Is massage therapy supposed to hurt?

Category: Health
Last updated on: 18/07/2018
Massage can hurt but it should not be too painful or last

When you are feeling stressed or exhausted, getting a masseuse to visit you at home for a massage sounds like a great idea, but could it hurt and make you feel worse? 

There are many different types of massage techniques. Few, if any, advocate hurting the client. Even the traditional Russian ‘Venik’ massage which is sometimes unfairly described as being “beaten with twigs” is quite gentle when correctly performed.

Certain massage types do of course have a stronger base level of pressure applied than others, with the most obvious example being Deep Tissue massage compared to classic Swedish massage. However, whichever type of treatment you book, the extent of pressure should be based primarily on the therapist’s assessment of the condition of your muscles and on direct feedback from you. This can be done both before your treatment and also continue throughout the session.


Pain Tolerance

When assessing whether a massage will hurt or why you may be hurting afterwards, a key factor is your personal tolerance to pain. The exact same pressure may feel too soft to one client and too painful for another. Pain tolerance levels vary widely from person to person, so the most reliable way for your therapist to get the depth of pressure exactly right, is to listen to you.

Sometimes customers feel ashamed to tell their therapist that the pressure is too strong and it is hurting. This can be especially true of male customers receiving a massage from a slender masseuse. Your therapist is not there to judge how 'strong' you are and will always be happy to adjust your massage to a softer, less painful, level. Never suffer in silence!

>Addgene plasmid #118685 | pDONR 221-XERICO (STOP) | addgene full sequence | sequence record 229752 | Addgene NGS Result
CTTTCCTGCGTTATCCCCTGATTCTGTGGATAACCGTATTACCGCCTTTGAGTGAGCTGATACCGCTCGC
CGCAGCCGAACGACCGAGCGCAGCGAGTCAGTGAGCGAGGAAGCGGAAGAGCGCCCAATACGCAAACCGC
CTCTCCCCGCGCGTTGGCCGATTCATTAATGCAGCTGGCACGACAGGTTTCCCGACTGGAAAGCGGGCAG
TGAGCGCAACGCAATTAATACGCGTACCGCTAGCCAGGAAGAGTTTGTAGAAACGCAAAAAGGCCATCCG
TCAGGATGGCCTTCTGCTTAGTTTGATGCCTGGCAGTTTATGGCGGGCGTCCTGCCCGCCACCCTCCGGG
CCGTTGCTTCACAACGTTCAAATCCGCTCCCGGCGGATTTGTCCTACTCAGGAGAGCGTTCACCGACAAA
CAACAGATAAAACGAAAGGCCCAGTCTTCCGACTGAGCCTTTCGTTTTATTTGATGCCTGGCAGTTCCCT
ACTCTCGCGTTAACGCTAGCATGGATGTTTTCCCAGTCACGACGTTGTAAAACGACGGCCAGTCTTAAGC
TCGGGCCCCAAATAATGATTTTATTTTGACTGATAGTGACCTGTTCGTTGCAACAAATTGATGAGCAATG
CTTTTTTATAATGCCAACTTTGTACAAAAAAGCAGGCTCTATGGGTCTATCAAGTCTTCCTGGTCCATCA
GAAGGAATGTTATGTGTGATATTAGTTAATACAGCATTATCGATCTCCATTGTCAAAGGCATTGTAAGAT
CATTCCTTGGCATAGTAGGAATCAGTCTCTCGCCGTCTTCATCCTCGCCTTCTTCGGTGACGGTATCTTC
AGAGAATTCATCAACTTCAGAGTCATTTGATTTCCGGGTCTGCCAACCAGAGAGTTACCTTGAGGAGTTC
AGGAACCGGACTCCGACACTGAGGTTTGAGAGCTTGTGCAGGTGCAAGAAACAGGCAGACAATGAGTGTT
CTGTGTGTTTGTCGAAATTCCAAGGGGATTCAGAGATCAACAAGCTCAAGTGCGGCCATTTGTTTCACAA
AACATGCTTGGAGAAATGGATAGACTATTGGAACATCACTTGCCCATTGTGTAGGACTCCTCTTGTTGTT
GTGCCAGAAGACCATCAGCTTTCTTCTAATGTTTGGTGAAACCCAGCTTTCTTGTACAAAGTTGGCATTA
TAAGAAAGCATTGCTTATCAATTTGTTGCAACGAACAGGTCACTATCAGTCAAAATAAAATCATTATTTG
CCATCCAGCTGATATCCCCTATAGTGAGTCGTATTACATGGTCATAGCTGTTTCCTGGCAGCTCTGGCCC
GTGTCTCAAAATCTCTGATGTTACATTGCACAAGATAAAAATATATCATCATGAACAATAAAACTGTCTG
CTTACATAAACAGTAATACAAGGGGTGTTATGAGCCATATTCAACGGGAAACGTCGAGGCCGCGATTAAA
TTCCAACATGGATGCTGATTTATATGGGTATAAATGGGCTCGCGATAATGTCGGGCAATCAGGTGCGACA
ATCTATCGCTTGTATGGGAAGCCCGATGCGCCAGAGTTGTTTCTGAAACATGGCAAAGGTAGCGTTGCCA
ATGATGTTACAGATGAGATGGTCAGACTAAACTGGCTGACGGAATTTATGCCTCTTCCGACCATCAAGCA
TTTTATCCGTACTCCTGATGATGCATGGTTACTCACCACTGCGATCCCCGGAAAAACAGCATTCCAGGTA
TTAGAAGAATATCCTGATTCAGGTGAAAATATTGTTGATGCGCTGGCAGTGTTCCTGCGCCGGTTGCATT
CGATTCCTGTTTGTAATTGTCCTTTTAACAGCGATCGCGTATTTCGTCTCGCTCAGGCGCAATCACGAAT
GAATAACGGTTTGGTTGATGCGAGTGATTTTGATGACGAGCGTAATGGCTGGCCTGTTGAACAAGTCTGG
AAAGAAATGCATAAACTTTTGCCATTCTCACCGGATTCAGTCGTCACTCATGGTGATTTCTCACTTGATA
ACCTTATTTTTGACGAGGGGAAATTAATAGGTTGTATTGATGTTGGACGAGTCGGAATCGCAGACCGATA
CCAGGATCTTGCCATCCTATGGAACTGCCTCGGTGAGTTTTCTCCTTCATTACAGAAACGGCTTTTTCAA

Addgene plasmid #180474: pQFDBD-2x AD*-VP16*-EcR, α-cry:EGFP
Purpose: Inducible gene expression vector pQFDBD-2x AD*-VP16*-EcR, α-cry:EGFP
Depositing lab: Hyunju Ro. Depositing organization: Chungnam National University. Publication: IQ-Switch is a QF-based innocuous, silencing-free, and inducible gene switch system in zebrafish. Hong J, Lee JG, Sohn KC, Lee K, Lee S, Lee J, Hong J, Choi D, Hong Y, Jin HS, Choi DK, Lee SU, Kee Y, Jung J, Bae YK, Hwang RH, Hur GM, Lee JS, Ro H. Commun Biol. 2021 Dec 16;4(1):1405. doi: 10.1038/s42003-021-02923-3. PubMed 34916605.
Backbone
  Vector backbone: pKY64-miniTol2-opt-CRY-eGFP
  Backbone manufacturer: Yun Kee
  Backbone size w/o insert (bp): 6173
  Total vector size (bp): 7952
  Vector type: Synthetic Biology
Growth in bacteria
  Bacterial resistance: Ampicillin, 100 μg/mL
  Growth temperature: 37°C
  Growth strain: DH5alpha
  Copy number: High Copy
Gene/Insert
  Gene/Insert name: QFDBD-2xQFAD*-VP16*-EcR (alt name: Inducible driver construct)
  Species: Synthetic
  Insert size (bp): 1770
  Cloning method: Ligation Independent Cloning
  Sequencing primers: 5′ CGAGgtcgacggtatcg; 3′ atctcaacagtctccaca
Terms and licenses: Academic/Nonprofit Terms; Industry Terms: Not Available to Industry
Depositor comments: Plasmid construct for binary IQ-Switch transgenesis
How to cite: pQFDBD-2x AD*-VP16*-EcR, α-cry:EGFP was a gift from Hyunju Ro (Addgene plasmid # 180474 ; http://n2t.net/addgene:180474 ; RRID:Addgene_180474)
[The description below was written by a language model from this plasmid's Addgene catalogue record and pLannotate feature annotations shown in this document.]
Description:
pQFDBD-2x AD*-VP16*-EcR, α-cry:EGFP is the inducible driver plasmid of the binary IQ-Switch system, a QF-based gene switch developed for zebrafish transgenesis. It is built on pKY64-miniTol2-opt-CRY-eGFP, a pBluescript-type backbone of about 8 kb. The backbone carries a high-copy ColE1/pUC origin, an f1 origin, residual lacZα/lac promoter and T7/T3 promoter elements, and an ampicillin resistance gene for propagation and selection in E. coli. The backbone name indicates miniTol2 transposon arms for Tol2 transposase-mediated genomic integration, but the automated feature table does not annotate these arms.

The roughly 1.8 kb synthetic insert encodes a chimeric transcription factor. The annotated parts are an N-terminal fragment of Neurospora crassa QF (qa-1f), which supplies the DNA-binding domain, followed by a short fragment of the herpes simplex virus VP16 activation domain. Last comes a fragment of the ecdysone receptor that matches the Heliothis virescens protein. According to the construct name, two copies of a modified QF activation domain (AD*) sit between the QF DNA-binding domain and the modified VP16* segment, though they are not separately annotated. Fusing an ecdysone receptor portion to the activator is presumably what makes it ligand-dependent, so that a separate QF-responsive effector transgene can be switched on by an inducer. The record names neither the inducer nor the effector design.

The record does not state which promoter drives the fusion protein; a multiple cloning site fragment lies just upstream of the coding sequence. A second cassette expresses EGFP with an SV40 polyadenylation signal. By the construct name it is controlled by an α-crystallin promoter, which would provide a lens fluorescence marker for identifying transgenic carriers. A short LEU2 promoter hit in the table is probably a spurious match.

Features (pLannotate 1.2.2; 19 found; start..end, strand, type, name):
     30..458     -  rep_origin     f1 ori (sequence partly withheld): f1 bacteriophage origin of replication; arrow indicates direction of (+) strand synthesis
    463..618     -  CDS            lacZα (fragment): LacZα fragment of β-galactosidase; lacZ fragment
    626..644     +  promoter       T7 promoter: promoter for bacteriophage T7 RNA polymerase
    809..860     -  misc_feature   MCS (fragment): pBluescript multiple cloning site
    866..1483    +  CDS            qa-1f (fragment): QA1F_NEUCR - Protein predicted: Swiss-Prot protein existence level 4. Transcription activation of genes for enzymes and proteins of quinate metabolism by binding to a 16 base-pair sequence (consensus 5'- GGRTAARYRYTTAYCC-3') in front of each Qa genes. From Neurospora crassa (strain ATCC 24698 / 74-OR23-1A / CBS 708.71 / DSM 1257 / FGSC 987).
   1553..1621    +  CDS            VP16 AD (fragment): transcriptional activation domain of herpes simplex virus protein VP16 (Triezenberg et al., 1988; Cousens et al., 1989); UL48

A great tip for achieving exactly the right level of pressure is to ask your therapist to perform a particular massage stroke at a relatively soft level and then repeat that same stroke over and over again, each time gradually increasing the pressure. As soon as you feel the right level of pressure is reached, ask your therapist to continue the rest of the massage using that point as the base level. Depending on which part of the body is being massaged, the force will be adjusted accordingly from that central level.


How painful is deep tissue massage?

It is quite likely that at some points during a deeper tissue massage session, most people will feel some pain or discomfort. This is quite normal. When your therapist works deeper into tight muscles to relax built up tension and release by-products of metabolic activity, it can hurt a little. However any pain should always be bearable. If you find yourself grimacing or your body contorting, let your therapist know immediately so that the strength can be reduced appropriately. Over time, as your muscles get used to massage and are more relaxed, you will find that you will be able to enjoy an even deeper massage.


Why does it hurt after a massage?

It is generally a good idea to drink lots of water and this is equally true after a deep tissue or sports massage. Deeper tissue treatments helps stimulate the movement of lactic acid from muscle tissues and drinking water ensures your bodies organs continue to work efficiently. Not drinking sufficient water may mean your body hurts more the next day. Just like exercising at the gym, having a massage aggravates your muscles into action which can result in a short period of pain for a day or two. During this time waste is being removed from your body and your muscles are realigning into to a better state. It's 'good' pain, as some people say.


Can having a massage make you ill?

It is highly unlikely, but you may feel like it. What you will be feeling is simply the process of waste removal from deep inside your muscles taking place. This happens naturally after a well applied deeper massage treatment and that process of waste removal may make you feel a bit unwell. This should not last more than 48 hours. Drinking plenty of water with some gentle activity can help speed up the recovery process.